In remarks yesterday from Turkey, President Obama called a refugee policy that singled out Middle Eastern Christians for help "shameful."
I don’t agree. Middle Eastern Christians (and other minorities, such as the Yezidis) face exceptional violence and discrimination, and deserve special treatment. That is not an argument for barring Muslim refugees, just a realistic assessment of the risks Christians face. I made the argument first in an article in The Weekly Standard a month ago entitled "Why Do We Not Save Christians?" Given the President’s comment that helping Christians would be "shameful," I wrote in the Standard again today in an article called "Obama’s ’Shameful’ Policy Toward Middle Eastern Christians."
Here is an excerpt:
The Obama refugee program has simply ignored the plight of such religious minorities, treating them no better than Muslims despite the obvious fact that their own situation is far worse.
Why is it worse? Because Muslims can find easier and safer refuge in neighboring Muslim-majority countries such as Jordan and Turkey. Because the UN’s refugee camps, run by the high commissioner for refugees, are almost entirely Muslim and Christians do not feel safe in them. Because the U.S. refugee program accepts refugees mostly from those camps, where Christian refugees fear to live. Because there are no efforts to eliminate Muslims in the Middle East, while there are efforts to demonize, penalize, and convert Christians—and (according to the U.S. Holocaust Museum) there are genocidal attacks on the Yezidi minority.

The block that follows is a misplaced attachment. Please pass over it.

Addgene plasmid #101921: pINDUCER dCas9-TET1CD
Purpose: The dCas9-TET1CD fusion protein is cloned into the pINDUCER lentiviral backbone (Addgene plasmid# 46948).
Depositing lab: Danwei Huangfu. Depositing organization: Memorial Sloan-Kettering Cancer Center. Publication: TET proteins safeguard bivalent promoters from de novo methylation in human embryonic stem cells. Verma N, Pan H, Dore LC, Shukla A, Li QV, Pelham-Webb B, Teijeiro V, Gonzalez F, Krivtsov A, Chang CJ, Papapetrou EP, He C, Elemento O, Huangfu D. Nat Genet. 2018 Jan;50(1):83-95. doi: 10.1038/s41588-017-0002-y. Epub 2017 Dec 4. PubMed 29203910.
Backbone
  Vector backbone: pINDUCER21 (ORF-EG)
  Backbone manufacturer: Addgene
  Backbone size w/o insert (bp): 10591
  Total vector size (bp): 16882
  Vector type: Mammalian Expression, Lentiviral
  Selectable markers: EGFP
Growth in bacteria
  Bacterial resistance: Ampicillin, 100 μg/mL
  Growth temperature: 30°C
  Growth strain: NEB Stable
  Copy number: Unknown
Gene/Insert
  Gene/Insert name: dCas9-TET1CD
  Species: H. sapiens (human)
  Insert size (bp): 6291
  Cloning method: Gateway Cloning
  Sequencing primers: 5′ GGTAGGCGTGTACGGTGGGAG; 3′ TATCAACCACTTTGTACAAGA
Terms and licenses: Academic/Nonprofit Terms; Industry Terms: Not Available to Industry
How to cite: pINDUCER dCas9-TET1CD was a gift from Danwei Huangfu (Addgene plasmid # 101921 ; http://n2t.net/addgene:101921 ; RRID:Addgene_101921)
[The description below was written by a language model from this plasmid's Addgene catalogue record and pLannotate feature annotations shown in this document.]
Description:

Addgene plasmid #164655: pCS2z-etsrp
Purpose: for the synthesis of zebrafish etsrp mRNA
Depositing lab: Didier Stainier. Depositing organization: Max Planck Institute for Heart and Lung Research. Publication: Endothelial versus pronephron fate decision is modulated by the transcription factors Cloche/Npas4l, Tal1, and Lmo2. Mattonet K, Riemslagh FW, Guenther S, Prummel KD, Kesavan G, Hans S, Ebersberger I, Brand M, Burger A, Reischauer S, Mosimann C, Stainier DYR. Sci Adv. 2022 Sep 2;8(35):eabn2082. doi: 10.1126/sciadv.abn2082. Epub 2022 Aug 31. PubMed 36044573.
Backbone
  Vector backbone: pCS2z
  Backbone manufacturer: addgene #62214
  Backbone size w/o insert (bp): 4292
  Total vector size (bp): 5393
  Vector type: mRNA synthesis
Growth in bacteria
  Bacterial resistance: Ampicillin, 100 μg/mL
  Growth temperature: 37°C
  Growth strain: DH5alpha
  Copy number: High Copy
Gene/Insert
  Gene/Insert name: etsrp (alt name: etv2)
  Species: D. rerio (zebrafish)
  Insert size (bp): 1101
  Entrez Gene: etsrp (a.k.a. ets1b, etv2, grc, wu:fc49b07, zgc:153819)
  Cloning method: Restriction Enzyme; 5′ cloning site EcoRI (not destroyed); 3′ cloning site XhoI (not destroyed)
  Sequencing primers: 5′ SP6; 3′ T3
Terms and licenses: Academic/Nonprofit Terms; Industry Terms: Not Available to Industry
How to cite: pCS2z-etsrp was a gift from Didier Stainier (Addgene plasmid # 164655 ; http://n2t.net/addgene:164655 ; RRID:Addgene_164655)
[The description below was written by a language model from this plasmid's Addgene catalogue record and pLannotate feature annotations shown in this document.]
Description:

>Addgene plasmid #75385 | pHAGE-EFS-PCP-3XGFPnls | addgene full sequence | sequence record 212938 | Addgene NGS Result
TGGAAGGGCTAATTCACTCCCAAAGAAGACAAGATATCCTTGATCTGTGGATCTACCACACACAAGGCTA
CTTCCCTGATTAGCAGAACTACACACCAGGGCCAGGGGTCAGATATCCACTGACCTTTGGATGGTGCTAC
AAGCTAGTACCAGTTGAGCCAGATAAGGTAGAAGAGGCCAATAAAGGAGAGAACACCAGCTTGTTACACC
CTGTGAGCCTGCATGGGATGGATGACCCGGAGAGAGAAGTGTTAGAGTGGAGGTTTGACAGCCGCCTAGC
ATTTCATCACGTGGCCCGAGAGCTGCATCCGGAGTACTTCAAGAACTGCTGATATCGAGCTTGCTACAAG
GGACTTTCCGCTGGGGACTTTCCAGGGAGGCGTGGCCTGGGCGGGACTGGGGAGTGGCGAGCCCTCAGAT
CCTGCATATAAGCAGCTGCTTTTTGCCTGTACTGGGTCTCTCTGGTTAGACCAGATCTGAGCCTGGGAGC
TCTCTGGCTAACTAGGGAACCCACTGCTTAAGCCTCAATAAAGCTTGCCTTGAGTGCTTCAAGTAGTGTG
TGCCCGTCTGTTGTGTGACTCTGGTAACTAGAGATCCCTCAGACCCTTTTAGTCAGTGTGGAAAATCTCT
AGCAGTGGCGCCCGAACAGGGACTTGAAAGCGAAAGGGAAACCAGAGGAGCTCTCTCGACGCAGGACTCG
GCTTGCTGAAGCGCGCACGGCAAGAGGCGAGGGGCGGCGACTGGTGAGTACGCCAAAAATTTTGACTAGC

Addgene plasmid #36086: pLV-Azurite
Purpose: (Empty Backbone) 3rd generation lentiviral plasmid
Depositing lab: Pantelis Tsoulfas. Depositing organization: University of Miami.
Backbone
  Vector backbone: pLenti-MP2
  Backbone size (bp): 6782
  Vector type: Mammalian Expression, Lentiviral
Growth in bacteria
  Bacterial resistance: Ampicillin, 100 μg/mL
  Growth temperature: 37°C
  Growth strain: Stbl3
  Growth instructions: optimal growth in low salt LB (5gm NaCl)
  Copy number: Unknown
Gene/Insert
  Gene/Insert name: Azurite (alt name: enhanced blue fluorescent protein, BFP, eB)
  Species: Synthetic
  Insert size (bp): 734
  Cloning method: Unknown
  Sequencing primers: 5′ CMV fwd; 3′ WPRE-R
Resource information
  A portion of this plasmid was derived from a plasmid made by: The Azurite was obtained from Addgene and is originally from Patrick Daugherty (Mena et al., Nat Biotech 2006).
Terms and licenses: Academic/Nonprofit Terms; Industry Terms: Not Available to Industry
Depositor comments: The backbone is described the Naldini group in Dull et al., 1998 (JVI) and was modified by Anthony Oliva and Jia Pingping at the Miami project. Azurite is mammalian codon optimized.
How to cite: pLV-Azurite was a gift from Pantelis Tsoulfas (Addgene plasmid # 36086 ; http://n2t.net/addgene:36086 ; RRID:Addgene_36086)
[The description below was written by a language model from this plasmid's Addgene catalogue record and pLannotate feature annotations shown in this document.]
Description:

The president’s argument is that distinguishing the cases of Muslim and Christian refugees would be “shameful.” As a question of national security, that is a difficult argument to sustain: in the United States and Western Europe, Christian refugees have not become terrorists and it’s a simple fact that their admission does not present the same security risk. That does not mean no Muslim refugees should be admitted, but it does suggest that an adamant refusal to distinguish among refugees on religious lines is illogical. The 1930s provide a useful comparison: would it have been “shameful” for the United States to provide special help to Jewish refugees, who were the targets of special persecution and genocide? Or was it instead “shameful” to refuse such help?
This debate will continue, but meanwhile minority communities in Syria and Iraq are targeted for violence, forced conversions, and death. Our refugee programs should acknowledge these horrible facts--and do more to help them when they flee.